Inappropriate! - Children's Advocate appalled by video of boy 'daggering' woman
A video of a young boy 'daggering' an adult female at an event has drawn the ire of Children's Advocate Diahann Gordon Harrison, who says the dancehall space is not conducive for young children because of its sexual nature.
"Different people like different things, and while it is known that dancehall is a strong part of Jamaica's culture, it is a fact that aspects of it may be very sexually suggestive or even violent. As with all things, not everything is appropriate for children to be exposed to," she said.
She said that parents need to supervise their children more because exposure to sexual and violent acts too early may have negative effects on them. She said while the Childcare and Protection Act permits children to work if they have artistic abilities, she does not believe that this form of performance qualifies to be part of that exemption.
"Daggering would not qualify as artistic," she said.
In the videos that have been making the rounds on social media, the child, who seems to be no older than 12 years old, can be seen 'daggering' women, while the crowd cheers him on.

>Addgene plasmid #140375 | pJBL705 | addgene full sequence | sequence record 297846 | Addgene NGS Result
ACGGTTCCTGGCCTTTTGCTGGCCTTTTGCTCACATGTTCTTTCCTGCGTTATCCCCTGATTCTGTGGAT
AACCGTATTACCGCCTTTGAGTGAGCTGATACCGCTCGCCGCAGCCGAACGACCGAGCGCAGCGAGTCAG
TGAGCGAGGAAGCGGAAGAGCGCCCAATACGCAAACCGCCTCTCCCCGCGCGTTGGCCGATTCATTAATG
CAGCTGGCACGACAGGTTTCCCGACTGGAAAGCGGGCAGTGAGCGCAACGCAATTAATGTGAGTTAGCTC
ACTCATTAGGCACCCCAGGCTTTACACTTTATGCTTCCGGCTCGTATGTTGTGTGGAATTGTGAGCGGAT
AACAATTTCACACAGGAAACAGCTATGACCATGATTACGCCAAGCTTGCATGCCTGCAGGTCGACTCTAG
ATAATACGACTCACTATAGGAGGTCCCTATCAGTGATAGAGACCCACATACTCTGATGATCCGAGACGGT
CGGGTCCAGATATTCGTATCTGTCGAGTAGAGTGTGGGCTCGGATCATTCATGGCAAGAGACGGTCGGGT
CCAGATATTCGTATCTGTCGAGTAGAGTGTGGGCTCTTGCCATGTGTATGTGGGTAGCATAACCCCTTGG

In one video, he is seen lifting a woman, who is at least twice his size. He then places her against the wall where he again dances with her in a sexual manner to the approval of his audience.
Although the boy was being lauded by the crowd, selector Boom Boom said: "This is not a part of Jamaican culture, and it is a disrespect to dancehall."
He insists that persons under 18 years old should not be in the dancehall space.
"From you under the age, no party. Being in a party and a behave like adults is very disrespectful to dancehall, and any selector weh uphold with this behaviour is disrespecting dancehall," he said.
"Mi need him (child) fi stop and tek up him book. You have children parties, enuh, but that is different from the dancehall space," Boom Boom added.
As a way to help minimise the number of underage children who venture into the dancehall space, Gordon Harrison believes that persons need to check the identification of the patrons before they enter events.
"I believe that promoters of dances, as well as those persons who work at the gates, etc, have a responsibility as to who is permitted into their parties. It is not unusual for clubs to ask for a person's ID upon entry, and this could be done at a dance as well. High exposure of children to these aspects of dancehall may have us appear to be a loose and permissive society that exposes its children to inappropriate environments," she said.